Erosion takes time. With news that the Senate might push a vote on a package of new gun legislation for another week, opponents gain seven more days to wear down support for its elements — even for some of the more popular elements, like new trafficking regulations.
There are four components to the Senate package: increased funding for school safety programs, new gun trafficking penalties, increased background checks, and a ban on assault weapons. They're listed in the order of how likely they are to pass, from most to least. The NRA's goal is to pull the entire package to the right until it crosses the invisible line of 40 votes needed to tank the entire thing — or until what remains up for approval is sufficiently watered-down. They've done so with the fourth element, the assault weapons ban, already. It's well past the 40-vote line, and as a result will be voted on as an amendment to the main package. That will fail.
Then the NRA ramped up opposition to the next least likely, background checks, tugging at it steadily. It was already tottering on the boundary, after a bipartisan effort to reach compromise on its provisions failed. The organization stumbled a bit on this issue yesterday, when former Senator Asa Hutchinson, the NRA's point person on its new school safety plan, told CNN that he was open to expanded background checks. The Huffington Post reports:
"You can do it within a way that does not infringe upon an individual, and make it hard for an individual to transfer to a friend or a neighbor or somebody... and have a casual sale," Hutchinson said. "We don't want to infringe upon those rights, either."
While Hutchinson's comments express support for background checks, he stopped far short of endorsing the type of universal background checks for all gun sales that have been proposed in Senate legislation.
The NRA quickly clarified Hutchinson's comments. "He meant expanding it to include more people into the national instant check system," the lobbying group said in a statement to CNN.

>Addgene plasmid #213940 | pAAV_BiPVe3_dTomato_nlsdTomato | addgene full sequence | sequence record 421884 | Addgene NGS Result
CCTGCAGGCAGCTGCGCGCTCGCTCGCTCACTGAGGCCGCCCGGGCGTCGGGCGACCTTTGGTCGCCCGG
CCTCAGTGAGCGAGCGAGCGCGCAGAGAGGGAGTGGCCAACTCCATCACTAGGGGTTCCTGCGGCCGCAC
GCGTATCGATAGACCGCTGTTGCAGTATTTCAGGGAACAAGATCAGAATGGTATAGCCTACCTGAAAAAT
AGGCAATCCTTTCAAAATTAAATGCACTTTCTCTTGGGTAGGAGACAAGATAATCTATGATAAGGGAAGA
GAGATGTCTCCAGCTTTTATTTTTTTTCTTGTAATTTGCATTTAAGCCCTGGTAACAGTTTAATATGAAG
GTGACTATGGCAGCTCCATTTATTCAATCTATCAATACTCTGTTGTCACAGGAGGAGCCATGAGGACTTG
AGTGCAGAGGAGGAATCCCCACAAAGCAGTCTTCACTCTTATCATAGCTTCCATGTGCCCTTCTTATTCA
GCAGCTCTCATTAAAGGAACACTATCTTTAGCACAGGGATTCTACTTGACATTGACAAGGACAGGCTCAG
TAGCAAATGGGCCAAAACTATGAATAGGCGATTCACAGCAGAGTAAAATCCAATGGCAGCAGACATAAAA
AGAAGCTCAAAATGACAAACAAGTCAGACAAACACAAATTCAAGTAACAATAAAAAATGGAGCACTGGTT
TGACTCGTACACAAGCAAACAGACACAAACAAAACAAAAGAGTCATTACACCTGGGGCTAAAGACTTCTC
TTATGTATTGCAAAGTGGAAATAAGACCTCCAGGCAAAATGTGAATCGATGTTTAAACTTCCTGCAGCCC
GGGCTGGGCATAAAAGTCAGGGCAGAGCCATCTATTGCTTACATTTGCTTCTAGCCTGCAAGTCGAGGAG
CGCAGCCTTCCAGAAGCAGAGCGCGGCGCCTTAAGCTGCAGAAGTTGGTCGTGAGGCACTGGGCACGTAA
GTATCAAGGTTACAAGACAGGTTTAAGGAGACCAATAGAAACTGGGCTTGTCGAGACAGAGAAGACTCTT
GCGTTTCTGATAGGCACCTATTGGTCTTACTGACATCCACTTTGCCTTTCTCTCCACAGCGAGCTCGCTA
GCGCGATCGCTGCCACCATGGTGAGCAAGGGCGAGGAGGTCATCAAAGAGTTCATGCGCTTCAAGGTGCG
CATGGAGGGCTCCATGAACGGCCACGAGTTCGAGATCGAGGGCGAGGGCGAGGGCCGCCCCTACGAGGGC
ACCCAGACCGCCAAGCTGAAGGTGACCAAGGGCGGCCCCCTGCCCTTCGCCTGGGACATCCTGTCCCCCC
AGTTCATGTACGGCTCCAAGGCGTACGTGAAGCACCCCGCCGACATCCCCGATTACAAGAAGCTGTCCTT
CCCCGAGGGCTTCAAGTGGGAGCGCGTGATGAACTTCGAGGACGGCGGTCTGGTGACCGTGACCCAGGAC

But it didn't really matter. Even had there been a defector in its ranks, the NRA was likely to win on background checks, too. Senate Majority Leader Reid postponed a vote on the package until after the Senate's recess in the hopes that a compromise could be reached in the interim. There's no sign that a compromise — which would focus on assuaging Republican concerns that expended checks might lead to a national gun registry — is within reach.
So the NRA moves down the line. The newest target for the NRA is the generally popular effort to increase penalties for illegally trafficking firearms. Senate Bill 54 would expand regulations on "straw purchases," purchases made for resale to someone not eligible to own a weapon. While never a slam dunk (it passed the Senate Judiciary Committee on an 11-7 vote, with Sen. Grassley of Iowa providing the sole Republican vote), it's generally been seen as a common-sense step.
For the NRA, it's still too much. The Hill reports:
The bill as written would penalize anyone who purchases a gun for someone prohibited from owning it or for someone intending to use it in a crime.
The NRA argues this language could penalize people unfairly.
If a person buys a gun and sells it to another person, who in turn sells it to yet another person, the bill’s language could be used to punish the initial buyer of the gun, the NRA says.
The gun lobby also wants to cut a measure that would see someone convicted of straw purchases surrendering any weapons and ammunition in their possession, though in most analagous situations — like the illegal sale of prescription drugs — confiscation would be the norm.
Grassley is already wavering.
“I voted for the trafficking bill in the Judiciary Committee, but it was far from a perfect piece of legislation,” Grassley said.“At the time, I explained that there were changes that needed to be made before I would support it on the floor.”
There will now be more time for any such changes. The Times reports that votes on the package likely won't happen until the week of the 15th — in part because Reid still hopes to reach a compromise on background checks. Maybe he can. The White House seems optimistic that the package will pass, and President Obama will stump for gun control reform today in Colorado.
But that week also gives the NRA more time to keep pulling the package to the right, to see what it can get across that 40-vote line. And to make sure that whatever's left on the other side for approval contains only provisions the group find palatable.
This article is from the archive of our partner The Wire.